Published (3/30/2012)
By Mike Cook

Some people believe that creates an unfair advantage in a contested race.

Sponsored by Rep. Ron Shimanski (R-Silver Lake), HF1536 would eliminate the incumbency designation for judicial offices on a ballot and it would modify the mandatory retirement age for judges.

The bill was one of two heard March 28 at an information-only meeting of the House Civil Law and Judiciary Policy and Finance committees.

In addition to the non-incumbent designation for judges, HF1474, sponsored by Rep. Diane Anderson (R-Eagan), would, in part, create judicial election districts where judges could only be elected by residents of the county where the judge chambers. Judges in Hennepin and Ramsey counties would be assigned judicial precincts where the same rules would apply.

Among the arguments put forth by supporters of the incumbency change is that the current system makes it seem as though the incumbent is more entitled to an office than a challenger, and it would better hold judges accountable.

“If we have a system where legislators aren’t recognized as incumbents, I don’t see a good reason why the incumbency designation should be made for the judges,” said Chris Kumpula, an Elk River resident.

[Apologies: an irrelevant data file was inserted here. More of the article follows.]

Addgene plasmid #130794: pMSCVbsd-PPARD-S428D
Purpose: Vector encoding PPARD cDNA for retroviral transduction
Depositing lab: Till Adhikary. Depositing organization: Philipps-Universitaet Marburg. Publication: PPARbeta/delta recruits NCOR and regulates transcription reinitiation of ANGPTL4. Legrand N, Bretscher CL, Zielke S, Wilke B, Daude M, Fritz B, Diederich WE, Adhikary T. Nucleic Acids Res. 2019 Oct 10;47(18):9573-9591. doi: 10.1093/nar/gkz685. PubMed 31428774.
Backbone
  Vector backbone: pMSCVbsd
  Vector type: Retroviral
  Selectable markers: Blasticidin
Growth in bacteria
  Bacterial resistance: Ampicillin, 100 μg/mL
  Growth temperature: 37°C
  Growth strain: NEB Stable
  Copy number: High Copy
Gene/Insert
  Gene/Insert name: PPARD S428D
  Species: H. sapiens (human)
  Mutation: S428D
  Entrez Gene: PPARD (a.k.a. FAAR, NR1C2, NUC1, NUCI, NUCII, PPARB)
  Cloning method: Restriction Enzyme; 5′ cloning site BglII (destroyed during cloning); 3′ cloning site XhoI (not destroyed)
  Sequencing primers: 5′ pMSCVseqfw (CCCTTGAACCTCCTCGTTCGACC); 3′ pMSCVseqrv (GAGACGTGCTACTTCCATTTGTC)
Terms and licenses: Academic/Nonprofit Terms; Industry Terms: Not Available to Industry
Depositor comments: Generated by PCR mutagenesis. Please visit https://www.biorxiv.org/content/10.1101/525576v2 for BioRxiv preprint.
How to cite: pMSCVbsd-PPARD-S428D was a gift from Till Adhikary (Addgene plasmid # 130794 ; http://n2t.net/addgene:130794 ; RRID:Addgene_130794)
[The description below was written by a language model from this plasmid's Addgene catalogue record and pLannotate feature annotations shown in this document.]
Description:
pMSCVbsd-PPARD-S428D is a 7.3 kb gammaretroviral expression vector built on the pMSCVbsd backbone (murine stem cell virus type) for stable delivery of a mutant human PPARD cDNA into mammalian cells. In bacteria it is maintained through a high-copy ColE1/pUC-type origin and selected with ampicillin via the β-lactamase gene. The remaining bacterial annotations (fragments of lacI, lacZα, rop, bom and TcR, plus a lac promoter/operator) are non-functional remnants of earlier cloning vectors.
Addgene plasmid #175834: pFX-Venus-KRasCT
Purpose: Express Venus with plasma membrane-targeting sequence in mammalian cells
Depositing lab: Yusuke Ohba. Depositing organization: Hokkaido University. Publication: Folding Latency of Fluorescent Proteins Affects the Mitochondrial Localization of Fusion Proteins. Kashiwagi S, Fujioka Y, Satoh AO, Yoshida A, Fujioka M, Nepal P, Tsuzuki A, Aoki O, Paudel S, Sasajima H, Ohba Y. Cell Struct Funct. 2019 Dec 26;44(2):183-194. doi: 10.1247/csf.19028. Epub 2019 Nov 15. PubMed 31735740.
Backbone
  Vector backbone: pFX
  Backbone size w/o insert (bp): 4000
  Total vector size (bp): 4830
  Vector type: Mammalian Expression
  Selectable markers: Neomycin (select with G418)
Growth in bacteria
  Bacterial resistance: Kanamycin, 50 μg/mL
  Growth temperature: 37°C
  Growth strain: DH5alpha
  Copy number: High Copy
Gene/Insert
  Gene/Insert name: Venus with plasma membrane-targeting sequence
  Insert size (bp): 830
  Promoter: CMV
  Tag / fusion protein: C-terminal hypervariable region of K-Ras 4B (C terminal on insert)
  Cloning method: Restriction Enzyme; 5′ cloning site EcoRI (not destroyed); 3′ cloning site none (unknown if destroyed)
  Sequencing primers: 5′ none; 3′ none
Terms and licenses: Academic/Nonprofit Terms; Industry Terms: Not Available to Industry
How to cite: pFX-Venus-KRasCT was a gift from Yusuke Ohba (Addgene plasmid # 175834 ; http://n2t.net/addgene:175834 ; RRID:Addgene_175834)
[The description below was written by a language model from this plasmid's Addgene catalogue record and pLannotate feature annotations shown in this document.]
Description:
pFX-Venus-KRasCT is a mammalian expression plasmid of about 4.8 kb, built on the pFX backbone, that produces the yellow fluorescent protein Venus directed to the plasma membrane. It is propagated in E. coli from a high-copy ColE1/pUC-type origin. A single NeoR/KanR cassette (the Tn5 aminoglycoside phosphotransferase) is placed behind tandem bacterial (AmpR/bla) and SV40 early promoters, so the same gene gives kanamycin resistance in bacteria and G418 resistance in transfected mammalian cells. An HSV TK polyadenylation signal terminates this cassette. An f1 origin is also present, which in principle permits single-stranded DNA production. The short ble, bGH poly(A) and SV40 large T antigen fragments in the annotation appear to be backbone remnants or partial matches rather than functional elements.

Jeffrey Thompson, a district court judge in Winona and assistant chief judge of the 3rd Judicial District, said Minnesota is unique in its incumbency designation. “This current system has worked well, well enough for a human system, for the past 63 years and we don’t think it should be changed.”

Current law requires a judge to retire the last day of the month that he or she turns age 70. Under the proposals, the mandatory retirement time would become Dec. 31 of the next even-numbered calendar year after the judge turns 70.

Instead of having the governor appoint a replacement, supporters say voters would be able to decide who should best fill the forthcoming vacancy through an election.

Sen. Scott Newman (R-Hutchinson) sponsors both companion bills. A companion to Shimanski’s bill, SF627, awaits action by the Senate Judiciary and Public Safety Committee. SF1508, the companion to Anderson’s bill, awaits action by the Senate Local Government and Elections Committee.